Saturday morning. “Keira, you need to do your homework”. “Awww, not now, I’m watching a new episode of Wizards of Waverley Place”. We could have nagged Keira to do the work, and we didn’t. And she (and I) forgot…
Monday night. An hour after going to bed we’ve begun to relax into a quiet evening then the next thing, Keira is back downstairs dissolving in tears. She has remembered that the homework has not been done and is terrified at the thought of her name going on the board tomorrow (for someone who enjoys trying hard and keeping on the right side of the school tracks this is a biiiig deal). And from where I’m sitting, the Wizards of Waverley Place ain’t gonna be much help now. I knew that damn time freeze spell was duff.
I asked Keira to have a seat so we could chat about the problem. And as we talked – it turned out she could see the problem wasn’t so big after all. Keira reckoned:
- She could probably get an extra day to complete her homework
- There is a good chance that teacher can be persuaded not to write Keira’s name on the board
- Next time the wizards may just have to wait a while.
And so to bed. Calmer now, and a lesson thought through and realised by Keira.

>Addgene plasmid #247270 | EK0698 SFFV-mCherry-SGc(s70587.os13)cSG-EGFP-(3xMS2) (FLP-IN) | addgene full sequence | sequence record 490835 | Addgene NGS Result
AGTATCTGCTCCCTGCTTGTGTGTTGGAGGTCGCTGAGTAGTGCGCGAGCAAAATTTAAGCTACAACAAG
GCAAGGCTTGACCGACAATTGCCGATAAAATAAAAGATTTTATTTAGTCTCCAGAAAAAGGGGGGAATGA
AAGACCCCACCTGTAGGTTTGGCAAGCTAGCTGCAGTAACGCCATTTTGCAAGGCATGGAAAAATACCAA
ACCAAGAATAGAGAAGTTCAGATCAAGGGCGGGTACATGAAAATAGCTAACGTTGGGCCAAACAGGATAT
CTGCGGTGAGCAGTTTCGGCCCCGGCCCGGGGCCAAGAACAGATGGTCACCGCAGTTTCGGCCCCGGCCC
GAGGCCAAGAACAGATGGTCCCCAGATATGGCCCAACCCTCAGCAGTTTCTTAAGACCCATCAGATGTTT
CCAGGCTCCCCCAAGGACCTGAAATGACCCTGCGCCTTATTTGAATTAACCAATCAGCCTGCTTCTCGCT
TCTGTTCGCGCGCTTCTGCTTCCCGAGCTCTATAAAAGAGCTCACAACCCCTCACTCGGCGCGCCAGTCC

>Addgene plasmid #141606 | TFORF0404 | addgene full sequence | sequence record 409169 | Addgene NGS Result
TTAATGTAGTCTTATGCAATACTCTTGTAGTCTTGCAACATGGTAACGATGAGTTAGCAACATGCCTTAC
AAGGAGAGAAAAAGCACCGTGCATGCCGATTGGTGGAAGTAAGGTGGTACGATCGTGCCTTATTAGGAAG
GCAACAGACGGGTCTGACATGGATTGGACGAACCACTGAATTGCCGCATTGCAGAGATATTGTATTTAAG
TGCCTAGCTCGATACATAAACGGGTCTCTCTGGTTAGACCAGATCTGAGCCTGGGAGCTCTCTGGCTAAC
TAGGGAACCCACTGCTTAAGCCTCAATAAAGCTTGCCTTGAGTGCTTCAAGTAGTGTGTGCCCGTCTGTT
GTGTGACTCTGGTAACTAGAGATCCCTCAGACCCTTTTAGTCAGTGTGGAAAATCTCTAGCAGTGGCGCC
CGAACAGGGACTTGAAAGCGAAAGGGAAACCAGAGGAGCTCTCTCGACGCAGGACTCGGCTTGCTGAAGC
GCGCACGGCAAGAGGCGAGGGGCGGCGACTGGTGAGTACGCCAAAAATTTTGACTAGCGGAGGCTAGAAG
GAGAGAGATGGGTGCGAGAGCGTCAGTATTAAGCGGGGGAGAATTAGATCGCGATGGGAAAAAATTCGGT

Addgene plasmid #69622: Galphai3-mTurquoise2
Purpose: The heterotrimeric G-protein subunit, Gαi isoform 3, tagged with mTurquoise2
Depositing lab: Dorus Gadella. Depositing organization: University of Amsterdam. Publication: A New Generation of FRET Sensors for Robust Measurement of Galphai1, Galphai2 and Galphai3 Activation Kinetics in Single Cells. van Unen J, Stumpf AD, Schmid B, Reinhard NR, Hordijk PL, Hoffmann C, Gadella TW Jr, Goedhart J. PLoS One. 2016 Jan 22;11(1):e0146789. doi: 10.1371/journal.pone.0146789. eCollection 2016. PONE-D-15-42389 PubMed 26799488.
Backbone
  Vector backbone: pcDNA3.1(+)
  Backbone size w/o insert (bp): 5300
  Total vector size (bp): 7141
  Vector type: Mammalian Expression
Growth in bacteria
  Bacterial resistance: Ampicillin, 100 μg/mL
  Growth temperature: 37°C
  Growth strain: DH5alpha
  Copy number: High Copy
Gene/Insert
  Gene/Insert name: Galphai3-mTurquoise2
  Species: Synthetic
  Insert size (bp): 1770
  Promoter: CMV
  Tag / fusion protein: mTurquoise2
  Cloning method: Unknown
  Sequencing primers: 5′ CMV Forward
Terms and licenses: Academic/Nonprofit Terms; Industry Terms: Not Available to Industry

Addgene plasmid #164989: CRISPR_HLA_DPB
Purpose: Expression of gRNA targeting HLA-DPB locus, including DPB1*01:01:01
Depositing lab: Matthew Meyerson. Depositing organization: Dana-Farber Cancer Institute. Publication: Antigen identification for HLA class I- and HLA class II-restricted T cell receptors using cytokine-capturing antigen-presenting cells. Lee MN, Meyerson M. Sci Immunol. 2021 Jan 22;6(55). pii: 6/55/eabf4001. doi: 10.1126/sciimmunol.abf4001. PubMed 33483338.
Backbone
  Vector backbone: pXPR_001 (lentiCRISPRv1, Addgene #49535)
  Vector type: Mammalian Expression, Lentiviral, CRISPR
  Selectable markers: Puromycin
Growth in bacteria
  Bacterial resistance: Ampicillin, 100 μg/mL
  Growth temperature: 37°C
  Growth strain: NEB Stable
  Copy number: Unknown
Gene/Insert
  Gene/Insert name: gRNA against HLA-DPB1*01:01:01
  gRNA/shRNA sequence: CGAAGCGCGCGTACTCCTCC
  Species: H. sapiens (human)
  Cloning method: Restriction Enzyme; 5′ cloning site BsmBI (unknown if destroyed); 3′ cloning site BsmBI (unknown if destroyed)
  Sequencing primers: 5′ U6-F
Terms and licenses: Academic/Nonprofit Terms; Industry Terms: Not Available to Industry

As a parent it is difficult not to intervene, to steer and direct the course. And I’m learning to let go, sometimes.
As an HR and communications consultant and practitioner I often see people in the workplace being nagged about stuff, and being subjected to the humiliation of “I told you so”. Maybe we should try and stop “telling you so”. The chances are we already know so, and though we may not show it in the same way Keira did, we’re feeling bad enough already without further reminder. It’s not exactly a motivating way to deal with a problem is it? The next time you see someone fluff their lines, miss a deadline, or drop a clanger, why not offer them a seat and just talk it through. They might just appreciate the chance to talk.